Angella Dykstra: She Makes Cents


Teaching My Daughter To Know She's Beautiful

She Learns From My Example

Miss Emily

Many years ago, one of my childhood friends was visiting me with her five-year-old daughter. This friend is beautiful — stunning, even — with perfectly full lips, wide brown eyes, and a light that shines from within. She's also fit and trim and turns heads wherever she goes. A few times throughout the weekend, she talked about how she felt "fat" and "not beautiful" within earshot of her daughter. Later, when we were alone, I asked her if she always talked about herself so negatively in front of her daughter. I didn't have a daughter (I do now) but I wondered if she had thought about what effect her words might have on her daughter.

It honestly hadn't occurred to her, and she vowed to stop with the negative comments about herself in front of her daughter.

Fast forward ten years, and I have a daughter of my own. She is seven years old, vivacious, curvaceous, and strikingly beautiful. I say this not just as her mom, but also as someone who hears it from so many others, both friends and strangers alike. She looks like me, but not, and is built as I am. Tall, broad shouldered, and with a fantastic booty. She is smart and strong and funny and loving and confident and everything I wish I was at her age.

As her mother, I build her up daily. I tell her how smart she is, and how funny she is, and how I love how she embraces new kids at her school and includes them. She can be full of fire at home, being a girl and all, but she is pure sweetness at school and other activities.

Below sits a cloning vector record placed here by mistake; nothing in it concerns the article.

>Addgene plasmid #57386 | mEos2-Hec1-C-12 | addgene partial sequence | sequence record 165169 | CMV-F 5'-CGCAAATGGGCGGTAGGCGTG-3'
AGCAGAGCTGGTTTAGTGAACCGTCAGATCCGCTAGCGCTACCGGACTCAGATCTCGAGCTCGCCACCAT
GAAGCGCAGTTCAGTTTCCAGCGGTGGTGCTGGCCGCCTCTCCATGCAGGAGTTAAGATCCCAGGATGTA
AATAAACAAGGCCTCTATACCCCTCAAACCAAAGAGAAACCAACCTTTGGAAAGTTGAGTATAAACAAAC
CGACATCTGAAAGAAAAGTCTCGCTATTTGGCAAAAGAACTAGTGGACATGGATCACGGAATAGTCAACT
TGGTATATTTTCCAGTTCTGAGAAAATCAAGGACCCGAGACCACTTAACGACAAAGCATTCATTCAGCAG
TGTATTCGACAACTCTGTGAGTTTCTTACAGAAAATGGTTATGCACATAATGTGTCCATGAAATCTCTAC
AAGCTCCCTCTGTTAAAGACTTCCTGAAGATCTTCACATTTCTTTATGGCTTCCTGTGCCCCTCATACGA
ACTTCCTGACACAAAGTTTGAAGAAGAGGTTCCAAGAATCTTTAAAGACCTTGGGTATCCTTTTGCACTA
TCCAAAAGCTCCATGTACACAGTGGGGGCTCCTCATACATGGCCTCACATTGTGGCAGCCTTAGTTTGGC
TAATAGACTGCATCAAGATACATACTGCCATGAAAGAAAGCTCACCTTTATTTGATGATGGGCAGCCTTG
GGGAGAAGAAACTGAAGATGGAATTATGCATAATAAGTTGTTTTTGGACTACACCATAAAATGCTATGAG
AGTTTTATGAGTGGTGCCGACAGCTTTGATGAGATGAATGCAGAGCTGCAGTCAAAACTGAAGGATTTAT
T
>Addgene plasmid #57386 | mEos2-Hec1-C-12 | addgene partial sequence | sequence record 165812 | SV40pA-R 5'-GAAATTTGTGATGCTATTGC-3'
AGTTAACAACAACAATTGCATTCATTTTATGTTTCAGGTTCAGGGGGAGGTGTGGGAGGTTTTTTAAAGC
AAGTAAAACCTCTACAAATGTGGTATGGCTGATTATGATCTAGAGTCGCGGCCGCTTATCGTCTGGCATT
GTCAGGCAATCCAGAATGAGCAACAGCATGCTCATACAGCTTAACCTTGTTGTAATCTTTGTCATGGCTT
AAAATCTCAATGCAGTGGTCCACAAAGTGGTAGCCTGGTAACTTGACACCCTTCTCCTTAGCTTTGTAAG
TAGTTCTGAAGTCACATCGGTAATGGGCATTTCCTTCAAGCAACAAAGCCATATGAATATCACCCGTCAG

One other thing I do for my daughter is not to ever speak negatively about my body image in front of her. I struggled with my body image for years (and years and years), due to my childhood as a "big girl," my muscular build, and my snail's pace metabolism. I am in a good place now, because I've come to terms with the fact that running and working out as much as I do doesn't make me "tiny." It makes me fit and toned and able to help move couches, if the need arises. I am strong and I have large thighs and I have some pretty sweet deltoids and shoulder muscles.

I have "fat days," sure, usually every twenty-eight to thirty-five days. I feel bloated and uncomfortable in my own skin. In the privacy of our room, I will tell my husband that I feel "fat" and that I know I'm being ridiculous. He will agree on the latter, and we laugh and then it passes and I'm back to worrying about my laugh lines. (That's a post for another day.)

As for my daughter, I have made it so that she has never heard me complain about feeling "fat" or "not pretty." She is already bombarded by that from the little bit of media she's exposed to, whether it's Shake It Up or the cover of magazines in the stands at the grocery store. She thinks I'm the most beautiful woman on the planet (her words), and hearing me tear myself down would do nothing but break her own self-esteem.

She's already asked a few times if she's "chubby" and while I wanted to cry, I held it together. I told her how beautiful she is, with her big blue eyes and amazing smile, and flowing hair. I told her how her loving heart makes her beauty glow from the inside. I showed her how my thighs and arms are muscular, just like hers. She is like me and is not built to be wee, but to be tall and strong. I reminded her that she is able to ski black diamond runs on the ski hill, which is something few seven-year-old kids can claim to do.

Being a mom to a daughter can be tricky — and full of conflict — but I'll be damned if I'm going to do anything but build her up and make her confident in her beauty.

Do you have a daughter? How do you navigate the waters of beauty/weight/body image in general?